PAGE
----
NAIROBI, Kenya, Feb 7 – Miguna Miguna had eight minutes to explain his ordeal as a guest of the Kenyan State to a BBC journalist at Amsterdam International Airport, en-route to Canada through a phone interview.
The self-proclaimed General of the outlawed National Resistance Movement, a faction of the Opposition National Super Alliance said police “treated me like a beast.”
But how did it all start?
Miguna was arrested on February 2 from his Runda home, by what he said was “a team of more than 30 heavily armed police officers.
“I was abducted from my house by people who did not even identify themselves as police,” the lawyer said.
But the drama did not begin there since the detectives used explosives to force their way into his compound and eventually inside his house.
Upon arrest, he says, “they took me to all manner of places.”
Initially, Miguna was taken to Kiambu, then Githunguri, Lari, the Inland Container Depot Police Station and the JKIA police station.
“I have been treated like a beast. I have been treated so badly in the five days that I was kept incommunicado detention. I was only given food twice; I was not allowed to sleep, I was kept standing for more than 24 hours and when I was able to sleep, I slept on bare cement cold floor without anything. I have not been able to take a shower since Friday, even right now, my feet are swollen…” the self-proclaimed general said.
At some point, he says he was worried that I “was going to get an attack of pneumonia. I demanded to see a doctor but they refused. I have been tortured. These guys do not respect the rule of law and the constitution and worse of all they call themselves law enforcement agencies.”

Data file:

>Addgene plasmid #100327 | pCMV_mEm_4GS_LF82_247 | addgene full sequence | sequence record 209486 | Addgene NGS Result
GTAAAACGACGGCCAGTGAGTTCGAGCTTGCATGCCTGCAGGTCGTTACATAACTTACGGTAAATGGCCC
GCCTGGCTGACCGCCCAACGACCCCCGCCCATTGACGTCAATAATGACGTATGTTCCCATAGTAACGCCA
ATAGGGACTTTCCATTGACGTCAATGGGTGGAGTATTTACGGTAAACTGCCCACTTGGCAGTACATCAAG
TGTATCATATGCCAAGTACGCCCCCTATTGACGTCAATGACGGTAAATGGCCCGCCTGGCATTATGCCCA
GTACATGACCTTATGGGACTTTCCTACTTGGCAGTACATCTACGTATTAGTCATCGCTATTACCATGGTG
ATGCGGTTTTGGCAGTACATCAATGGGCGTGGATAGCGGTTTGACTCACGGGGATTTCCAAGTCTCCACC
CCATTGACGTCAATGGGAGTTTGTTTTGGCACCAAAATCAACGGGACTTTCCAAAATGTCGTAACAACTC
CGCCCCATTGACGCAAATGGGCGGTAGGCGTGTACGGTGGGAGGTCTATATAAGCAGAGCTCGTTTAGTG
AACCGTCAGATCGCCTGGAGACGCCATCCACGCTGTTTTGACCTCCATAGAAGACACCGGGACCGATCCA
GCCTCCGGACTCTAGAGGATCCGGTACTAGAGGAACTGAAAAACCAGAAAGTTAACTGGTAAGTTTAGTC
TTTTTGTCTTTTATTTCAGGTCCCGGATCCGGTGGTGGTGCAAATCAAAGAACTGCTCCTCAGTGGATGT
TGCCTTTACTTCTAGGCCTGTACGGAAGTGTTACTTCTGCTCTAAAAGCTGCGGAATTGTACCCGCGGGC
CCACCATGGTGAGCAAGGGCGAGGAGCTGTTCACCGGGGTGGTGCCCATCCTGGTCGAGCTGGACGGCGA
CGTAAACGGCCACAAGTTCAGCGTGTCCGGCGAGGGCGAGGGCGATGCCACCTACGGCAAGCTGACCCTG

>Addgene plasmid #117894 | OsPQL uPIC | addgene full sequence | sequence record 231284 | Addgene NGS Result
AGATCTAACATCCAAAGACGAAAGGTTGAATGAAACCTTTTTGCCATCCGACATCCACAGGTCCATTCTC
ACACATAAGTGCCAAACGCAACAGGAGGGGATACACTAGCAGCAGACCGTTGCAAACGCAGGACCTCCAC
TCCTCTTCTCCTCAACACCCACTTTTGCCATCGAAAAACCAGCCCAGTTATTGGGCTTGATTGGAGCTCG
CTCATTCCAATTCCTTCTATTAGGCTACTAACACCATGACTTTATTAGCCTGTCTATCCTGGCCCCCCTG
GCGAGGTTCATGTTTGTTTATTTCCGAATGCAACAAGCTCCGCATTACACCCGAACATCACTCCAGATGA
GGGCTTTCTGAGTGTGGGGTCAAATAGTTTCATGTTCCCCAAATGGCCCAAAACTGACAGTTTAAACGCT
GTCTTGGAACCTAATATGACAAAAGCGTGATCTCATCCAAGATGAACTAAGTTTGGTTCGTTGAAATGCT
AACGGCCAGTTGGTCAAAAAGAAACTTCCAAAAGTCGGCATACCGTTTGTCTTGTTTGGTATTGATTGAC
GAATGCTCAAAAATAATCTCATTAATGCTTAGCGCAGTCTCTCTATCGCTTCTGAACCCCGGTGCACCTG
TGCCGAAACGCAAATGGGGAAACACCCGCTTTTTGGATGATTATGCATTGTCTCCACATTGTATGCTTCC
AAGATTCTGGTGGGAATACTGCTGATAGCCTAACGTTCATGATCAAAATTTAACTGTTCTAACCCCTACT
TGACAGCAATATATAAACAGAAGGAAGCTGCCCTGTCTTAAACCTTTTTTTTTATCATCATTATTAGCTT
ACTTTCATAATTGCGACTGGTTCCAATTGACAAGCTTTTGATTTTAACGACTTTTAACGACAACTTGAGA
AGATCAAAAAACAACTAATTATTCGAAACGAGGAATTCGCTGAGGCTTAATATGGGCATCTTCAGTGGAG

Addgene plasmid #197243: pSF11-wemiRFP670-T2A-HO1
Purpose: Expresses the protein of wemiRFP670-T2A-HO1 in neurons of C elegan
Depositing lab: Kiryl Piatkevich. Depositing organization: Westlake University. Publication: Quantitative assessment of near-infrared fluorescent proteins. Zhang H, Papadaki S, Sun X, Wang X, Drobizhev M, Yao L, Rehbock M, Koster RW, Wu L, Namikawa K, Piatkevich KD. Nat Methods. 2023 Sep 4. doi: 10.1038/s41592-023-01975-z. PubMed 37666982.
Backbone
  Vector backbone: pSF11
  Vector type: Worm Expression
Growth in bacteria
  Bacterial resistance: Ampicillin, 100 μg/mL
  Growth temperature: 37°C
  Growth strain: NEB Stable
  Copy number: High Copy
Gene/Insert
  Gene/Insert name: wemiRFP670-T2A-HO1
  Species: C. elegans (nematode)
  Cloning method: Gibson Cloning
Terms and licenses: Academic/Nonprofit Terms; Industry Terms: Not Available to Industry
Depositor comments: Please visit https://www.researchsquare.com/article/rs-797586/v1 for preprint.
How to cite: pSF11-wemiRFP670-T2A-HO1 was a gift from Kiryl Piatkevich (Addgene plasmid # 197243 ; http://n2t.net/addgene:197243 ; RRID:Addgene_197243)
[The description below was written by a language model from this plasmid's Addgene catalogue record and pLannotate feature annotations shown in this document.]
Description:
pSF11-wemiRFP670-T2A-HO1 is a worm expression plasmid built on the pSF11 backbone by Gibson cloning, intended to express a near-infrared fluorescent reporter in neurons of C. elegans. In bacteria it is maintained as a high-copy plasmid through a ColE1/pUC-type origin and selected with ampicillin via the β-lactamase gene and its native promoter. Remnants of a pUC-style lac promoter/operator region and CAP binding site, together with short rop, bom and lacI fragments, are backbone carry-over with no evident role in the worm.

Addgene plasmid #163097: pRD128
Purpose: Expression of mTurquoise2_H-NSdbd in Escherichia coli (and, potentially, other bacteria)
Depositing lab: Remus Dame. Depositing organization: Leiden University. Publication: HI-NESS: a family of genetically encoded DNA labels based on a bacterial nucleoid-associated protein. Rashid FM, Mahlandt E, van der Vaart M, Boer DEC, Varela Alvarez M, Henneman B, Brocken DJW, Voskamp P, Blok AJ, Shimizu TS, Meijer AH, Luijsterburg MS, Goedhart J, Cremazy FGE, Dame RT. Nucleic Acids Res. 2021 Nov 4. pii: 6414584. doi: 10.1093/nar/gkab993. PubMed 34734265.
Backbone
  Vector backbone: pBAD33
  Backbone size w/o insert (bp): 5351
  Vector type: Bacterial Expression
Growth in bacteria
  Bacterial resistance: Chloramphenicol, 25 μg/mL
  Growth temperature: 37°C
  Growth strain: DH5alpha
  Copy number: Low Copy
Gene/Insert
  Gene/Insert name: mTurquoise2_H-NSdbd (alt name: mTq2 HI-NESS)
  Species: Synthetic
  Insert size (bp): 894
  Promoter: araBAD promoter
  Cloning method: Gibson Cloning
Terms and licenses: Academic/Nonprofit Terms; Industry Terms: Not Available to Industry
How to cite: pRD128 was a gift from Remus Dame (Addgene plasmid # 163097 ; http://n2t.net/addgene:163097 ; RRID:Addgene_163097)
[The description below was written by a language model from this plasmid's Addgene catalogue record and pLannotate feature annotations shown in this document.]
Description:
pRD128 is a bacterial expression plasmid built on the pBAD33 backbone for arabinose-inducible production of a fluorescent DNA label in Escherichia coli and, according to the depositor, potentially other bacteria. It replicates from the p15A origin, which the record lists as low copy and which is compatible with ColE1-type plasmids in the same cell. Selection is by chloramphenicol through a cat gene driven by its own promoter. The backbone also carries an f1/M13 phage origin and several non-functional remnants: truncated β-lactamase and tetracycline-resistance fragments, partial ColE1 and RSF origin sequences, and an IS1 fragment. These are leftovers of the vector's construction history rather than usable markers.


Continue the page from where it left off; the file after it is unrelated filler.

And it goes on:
During the Interview, Miguna accused police of “impunity” for blatantly ignoring court orders.
Before Miguna was arrested, he had held an ‘explosive’ press conference where other than issuing ‘directives’ to opposition chief Raila Odinga supporters, he even taunted police to arrest him.
“If they want to look for the person who is responsible it is me and Odinga. Let them come for us!.. come baby come” he bellowed.
A day before, on February 1, police had detained Ruaraka Member of Parliament TJ Kajwang for administering the oath taken by Odinga.
During the January 30 event, Miguna was the signatory of the certificate handed over to Odinga, to certify him “as the People’s President.”
Kalonzo Musyoka, the Wiper leader, did not attend the event though he was meant to take oath as People’s Deputy President.
Odinga suffered a major blow after the United States condemned his move while insisting that the rule of law must be respected.
“The United States is gravely concerned by Kenyan opposition leader Raila Odinga’s self-‘inauguration’ on January 30,” US State Department Spokeswoman Heather Nauert said in a statement.
“Grievances must be resolved through appropriate legal mechanisms,” said Nauert, who also criticized “the government’s action to shut down, intimidate, and restrict the media.”
Odinga, a veteran opposition leader, has refused to accept Kenyatta’s re-election, which came after a deeply-divisive 2017 polls season in which rights activists say at least 92 people were killed.
The first election was held on August 8, was won by Kenyatta and then annulled in a historic decision by the Supreme Court, which ordered a re-run on October 26.
– Who is Miguna Miguna? –
Miguna is known for his fiery tweets, often replying to everyone who criticises him or makes comments contradicting his position on any matter.
He has not tweeted since January 31, a day after the controversial political event at Uhuru Park which police said he convened illegally.
The lawyer is a Kenyan, born in Kisumu district and practices law both in Kenya and Canada – where he was granted political asylum, enabling him to pursue higher education and even obtained a Bachelor of Arts in Political Science and Philosophy degree from the University of Toronto and later pursued law at the Osgoode Hall Law School.
He often reminds his audience that he is a barrister and solicitor in Canada.
He was detained by the Moi regime due to political activism while serving as a student leader at the University of Nairobi, and fled to Tanzania on foot upon release, before heading to Swaziland for a brief stay before Canada took him in.